About 9,100 forest fires occur annually in Canada, burning a total of 25,000 square kilometres each year. This represents about 0.6% of Canada’s total forested area. Over 60% are started by people, most by accident, and 35% by lightning (the remaining 5% must be zombies). 

If You Detect A Fire 

Leave the area as soon as possible. A fire that moves across the treetops can arrive very quickly when winds are strong. Travel downhill – fire travels 4-5 times faster uphill than downhill. Lower slopes tend to be moister than middle slopes, offering better protection.

If There Is No Escape

Consider the following:

  • Seek protection in a depressed or open area, such as a meadow, on rocks, or in a pond or stream, 
  • Create a secure area by starting a fire downwind, then remain in the burnt region. The fire can’t burn in an area where there’s no fuel,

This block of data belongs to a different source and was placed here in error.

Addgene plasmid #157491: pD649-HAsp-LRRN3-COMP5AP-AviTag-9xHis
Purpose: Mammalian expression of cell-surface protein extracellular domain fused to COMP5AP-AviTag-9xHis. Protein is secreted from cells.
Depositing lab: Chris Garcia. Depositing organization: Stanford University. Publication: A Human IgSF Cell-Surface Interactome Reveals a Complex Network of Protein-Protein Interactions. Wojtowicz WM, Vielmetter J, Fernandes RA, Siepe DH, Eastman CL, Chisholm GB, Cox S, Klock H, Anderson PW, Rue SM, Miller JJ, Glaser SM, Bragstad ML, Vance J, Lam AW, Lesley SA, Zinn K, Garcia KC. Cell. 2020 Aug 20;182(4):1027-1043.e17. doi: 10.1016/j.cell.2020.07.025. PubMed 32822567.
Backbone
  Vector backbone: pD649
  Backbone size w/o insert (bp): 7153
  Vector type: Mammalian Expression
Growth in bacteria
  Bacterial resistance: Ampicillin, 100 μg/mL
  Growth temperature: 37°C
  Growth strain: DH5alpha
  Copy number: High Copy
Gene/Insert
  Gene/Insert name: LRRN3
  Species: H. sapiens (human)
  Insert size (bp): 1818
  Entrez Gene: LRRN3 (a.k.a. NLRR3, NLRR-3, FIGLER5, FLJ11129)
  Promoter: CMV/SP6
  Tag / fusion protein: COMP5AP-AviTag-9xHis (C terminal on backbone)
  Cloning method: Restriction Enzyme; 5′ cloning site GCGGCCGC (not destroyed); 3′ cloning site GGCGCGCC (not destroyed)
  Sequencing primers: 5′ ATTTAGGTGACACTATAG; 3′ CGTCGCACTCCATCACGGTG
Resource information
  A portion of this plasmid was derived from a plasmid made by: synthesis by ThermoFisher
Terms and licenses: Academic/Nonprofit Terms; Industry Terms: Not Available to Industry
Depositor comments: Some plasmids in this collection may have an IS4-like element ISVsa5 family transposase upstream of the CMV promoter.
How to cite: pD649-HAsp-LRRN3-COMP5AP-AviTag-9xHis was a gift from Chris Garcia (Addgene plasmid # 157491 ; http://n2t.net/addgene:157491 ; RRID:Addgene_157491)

• Avoid narrow valleys and steep slopes – they often act as a chimney for a fire, 
  • Clear the ground of all burnable materials within 7 metres of you, 
  • Lay face down and bury your face, 
  • Cover yourself with dry sand or dirt, a wool or cotton blanket, 
  • Remove all synthetic clothing – it will melt in the heat and stick to your body (if you are wilderness camping, this is likely everything you are wearing)
  • Cover your body with natural materials like cotton or wool, 
  • Discard any stove fuel, 
  • Do not wet your clothes – the moisture will scald your skin when heated,
  • Cover your mouth to filter out the smoke with a dry cloth – a wet cloth will produce steam and scald your mouth and lungs. 
  • When the fire is upon you, it can deplete all the oxygen for several minutes as it passes. Be prepared for this – do not panic. Oxygen will return once the fire passes,

Last Resort 

When all the above is not possible, consider running into the fire to reach a burnt and safe area on the other side of the “firewall.” This works best if the flames are 4 feet tall or less. Make certain you cover your skin and hair, and you are not wearing synthetic materials.